Maltese farmers are joining those in Europe in a major protest against rising costs, cheap imports, and a slew of environmental regulations they say are threatening their livelihood.
The precise complaints vary between and even within countries. In Malta, it seems that proposed restrictions on the use of certain synthetic fertilisers and pesticides and a proposal to incentivise leaving some land empty, to encourage the growth of native flora, are major flashpoints.
Meanwhile, a trade deal with the Latin American trade bloc Mercosur (including Brazil, Argentina, Paraguay and Uruguay) is a major concern for those in France, where large protests have led President Emmanuel Macron to inform the European Commission that the long-awaited free trade agreement no longer enjoys French support.
The trade deal would have opened the EU market to agricultural products from South America, which are typically subject to less stringent environmental standards.
Some of the discontent amounts to a delayed reaction to the effects of the EU’s response to Russia’s invasion of Ukraine, due to which many farmers saw their inputs – like energy, fertiliser and transport – increase in cost.
At the same time, many countries in central and eastern Europe have seen an influx of cheap agricultural imports from Ukraine, with farmers in Lithuania, Poland and Romania identifying the negative impact of these imports on their revenues.
In Germany, which is on the brink of recession as the European Central Bank’s efforts to bring inflation under control by increasing the cost of borrowing start to bite, the Government has floated plans to phase out subsidies on diesel fuel for the agricultural sector. German farmers, already facing pressure from all sides, have not taken kindly to this proposal.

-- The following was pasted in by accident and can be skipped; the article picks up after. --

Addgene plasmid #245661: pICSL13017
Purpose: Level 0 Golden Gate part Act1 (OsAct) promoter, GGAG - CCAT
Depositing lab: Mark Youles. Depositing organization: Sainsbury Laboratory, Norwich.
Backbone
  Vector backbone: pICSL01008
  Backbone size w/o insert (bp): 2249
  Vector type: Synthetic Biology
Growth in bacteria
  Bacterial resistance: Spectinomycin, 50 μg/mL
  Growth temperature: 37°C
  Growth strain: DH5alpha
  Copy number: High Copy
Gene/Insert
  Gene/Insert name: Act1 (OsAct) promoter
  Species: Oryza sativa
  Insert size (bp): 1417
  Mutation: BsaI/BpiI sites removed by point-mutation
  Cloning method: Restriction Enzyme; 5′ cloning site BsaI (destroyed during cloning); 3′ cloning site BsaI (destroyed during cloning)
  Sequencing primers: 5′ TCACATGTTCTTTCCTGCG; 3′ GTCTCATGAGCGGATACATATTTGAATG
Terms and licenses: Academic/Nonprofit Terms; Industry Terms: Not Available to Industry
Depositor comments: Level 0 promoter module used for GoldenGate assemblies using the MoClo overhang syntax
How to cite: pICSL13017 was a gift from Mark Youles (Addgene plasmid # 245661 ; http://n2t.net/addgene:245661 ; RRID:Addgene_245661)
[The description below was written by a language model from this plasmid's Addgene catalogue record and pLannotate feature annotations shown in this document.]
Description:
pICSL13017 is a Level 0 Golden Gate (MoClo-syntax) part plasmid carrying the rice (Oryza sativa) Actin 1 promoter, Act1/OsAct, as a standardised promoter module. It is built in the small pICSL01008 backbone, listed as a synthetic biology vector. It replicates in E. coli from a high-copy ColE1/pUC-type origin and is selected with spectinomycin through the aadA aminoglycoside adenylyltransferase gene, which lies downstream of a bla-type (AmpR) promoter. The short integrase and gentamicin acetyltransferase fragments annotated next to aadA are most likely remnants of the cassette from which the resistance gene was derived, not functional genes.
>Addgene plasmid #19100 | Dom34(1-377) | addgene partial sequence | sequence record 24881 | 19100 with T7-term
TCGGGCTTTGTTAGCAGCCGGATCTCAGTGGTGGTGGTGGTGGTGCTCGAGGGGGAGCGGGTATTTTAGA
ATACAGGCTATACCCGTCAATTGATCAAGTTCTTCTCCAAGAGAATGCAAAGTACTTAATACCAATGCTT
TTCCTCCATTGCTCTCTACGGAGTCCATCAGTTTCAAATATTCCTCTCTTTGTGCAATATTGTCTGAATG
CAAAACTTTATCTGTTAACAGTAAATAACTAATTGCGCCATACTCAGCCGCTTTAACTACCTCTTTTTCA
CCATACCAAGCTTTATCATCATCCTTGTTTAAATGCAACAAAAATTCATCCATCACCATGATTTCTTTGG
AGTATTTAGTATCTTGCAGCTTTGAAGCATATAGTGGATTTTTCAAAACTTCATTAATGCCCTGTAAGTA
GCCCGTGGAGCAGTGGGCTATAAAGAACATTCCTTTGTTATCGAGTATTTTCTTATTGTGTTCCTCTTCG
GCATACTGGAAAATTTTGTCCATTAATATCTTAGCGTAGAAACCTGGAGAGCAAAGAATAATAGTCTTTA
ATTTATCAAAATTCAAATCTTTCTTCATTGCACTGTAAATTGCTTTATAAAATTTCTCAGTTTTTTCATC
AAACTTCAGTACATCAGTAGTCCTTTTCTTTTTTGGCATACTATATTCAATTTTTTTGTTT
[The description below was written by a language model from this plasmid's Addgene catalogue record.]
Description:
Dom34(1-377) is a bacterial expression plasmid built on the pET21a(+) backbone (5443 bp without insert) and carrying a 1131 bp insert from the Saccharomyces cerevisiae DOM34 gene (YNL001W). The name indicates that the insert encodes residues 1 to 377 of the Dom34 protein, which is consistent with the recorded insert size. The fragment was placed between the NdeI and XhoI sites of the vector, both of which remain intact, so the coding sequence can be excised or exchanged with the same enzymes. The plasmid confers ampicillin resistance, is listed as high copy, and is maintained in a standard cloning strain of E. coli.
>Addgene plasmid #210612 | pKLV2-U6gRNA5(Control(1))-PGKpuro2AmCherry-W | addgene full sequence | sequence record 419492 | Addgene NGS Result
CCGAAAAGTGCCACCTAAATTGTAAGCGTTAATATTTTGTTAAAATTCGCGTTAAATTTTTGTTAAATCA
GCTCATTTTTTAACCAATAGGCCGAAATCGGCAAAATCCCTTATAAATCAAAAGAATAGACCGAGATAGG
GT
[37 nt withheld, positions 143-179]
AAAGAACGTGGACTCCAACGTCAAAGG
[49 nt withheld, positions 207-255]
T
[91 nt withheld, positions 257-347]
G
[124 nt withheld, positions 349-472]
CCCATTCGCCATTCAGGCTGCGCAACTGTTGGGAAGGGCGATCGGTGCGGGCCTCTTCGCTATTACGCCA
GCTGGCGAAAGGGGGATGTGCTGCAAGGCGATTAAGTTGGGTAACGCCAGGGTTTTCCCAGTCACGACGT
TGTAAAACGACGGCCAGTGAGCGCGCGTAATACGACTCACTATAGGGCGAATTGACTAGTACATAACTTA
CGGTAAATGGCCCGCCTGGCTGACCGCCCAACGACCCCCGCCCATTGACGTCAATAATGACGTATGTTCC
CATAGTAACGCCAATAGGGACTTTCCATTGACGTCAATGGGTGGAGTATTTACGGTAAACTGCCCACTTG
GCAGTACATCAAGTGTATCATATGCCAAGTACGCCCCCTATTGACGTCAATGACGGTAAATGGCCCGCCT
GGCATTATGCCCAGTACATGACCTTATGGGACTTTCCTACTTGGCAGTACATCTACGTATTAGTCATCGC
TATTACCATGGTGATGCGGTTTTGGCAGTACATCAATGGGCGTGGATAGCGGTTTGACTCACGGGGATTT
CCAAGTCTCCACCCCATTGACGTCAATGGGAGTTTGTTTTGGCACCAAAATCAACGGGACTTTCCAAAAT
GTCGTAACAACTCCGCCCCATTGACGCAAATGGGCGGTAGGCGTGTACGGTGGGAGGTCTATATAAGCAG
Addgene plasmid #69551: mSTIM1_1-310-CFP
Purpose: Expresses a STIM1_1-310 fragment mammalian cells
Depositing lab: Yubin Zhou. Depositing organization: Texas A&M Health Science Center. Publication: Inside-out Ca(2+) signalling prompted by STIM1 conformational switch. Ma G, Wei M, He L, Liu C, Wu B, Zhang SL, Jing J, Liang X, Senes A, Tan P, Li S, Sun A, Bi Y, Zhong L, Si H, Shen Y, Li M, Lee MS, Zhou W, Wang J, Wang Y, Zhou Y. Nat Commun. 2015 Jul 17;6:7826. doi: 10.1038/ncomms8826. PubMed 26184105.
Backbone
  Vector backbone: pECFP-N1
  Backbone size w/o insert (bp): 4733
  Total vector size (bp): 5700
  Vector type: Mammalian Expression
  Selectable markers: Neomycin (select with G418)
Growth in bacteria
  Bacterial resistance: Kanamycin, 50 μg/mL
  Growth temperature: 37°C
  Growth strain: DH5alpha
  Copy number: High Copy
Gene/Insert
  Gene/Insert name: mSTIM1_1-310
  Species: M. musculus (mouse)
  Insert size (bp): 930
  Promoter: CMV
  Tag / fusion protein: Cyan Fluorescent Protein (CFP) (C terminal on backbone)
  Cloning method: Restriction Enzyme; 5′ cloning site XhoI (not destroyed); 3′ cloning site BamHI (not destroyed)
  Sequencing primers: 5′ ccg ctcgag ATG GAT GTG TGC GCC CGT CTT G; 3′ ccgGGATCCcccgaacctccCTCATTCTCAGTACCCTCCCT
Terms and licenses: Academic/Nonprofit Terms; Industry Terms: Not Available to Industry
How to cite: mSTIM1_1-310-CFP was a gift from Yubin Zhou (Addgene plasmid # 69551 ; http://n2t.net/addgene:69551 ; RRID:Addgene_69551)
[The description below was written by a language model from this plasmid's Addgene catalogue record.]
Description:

An investigation by Politico showed that the prices farmers are obtaining for their agricultural produce have fallen across the EU, with Greece and Cyprus – where farmers have benefitted from outsized demand for olive oil – being notable outliers. Other south European countries like Portugal, Spain, Malta, and a much lesser extent Italy have also seen produce prices rise – although farmers in this countries suffer from the same increase in input prices as those in other countries.
Among the main points of contention are environmental regulations, even as farmers feel the pinch of extreme weather events, like the wildfires that destroyed a full fifth of Greece’s entire agricultural production last year. Notwithstanding the impacts of climate change and the degradation of biodiversity, farmers argue that the rapid pace of introduction of new regulatory requirements are simply adding to the complexity of factors they must contend with.
Maltese farmers have congregated on Ta’ Qali in prepration for a drive towards Valletta. Tractors and agricultural machinery have lined up on the site of the farmers’ market.
At least one participant has made an appeal to others employed in the farming and fishing sectors, as well as those who are enthusiasts of hunting and trapping, to join in the protest, warning: “Today it is us, tomorrow it’s you.”
@clintcalleja2023 appell ta malajr! ejjew il-protesta tal-bdiewa. ta qali #farmersprotest #maltatiktok #clintcalleja #carloschircop ♬ original sound – clintcalleja2023
The tractors can be seen with signs like: “Farmers gone? Eat your money!” and “No farmer no food.”
Coordinatd by Għaqda Bdiewa Attivi, the local protest is calling for changes to state aid rules to allow the Government to “intervene and assist farmers financially when the needs (as determined by farmers) arise to make farms more competitive.”
It pointed out that EU state aid rules are “unfair and unjust” when considering that farmers in countries outside the EU get substantial financial assistance from their governments.
Maltese farmers are also protesting against the “aggressive, quick and ambitious changes” within European legislative frameworks, including the Green Deal, the Biodiversity Strategy, the Regulation on the Sustainable Use of Plant Protection Products, the Nature Restoration Law, and the new provisions in the Common Agricultural Policy.
Updates on the Maltese farmers’ protest to follow.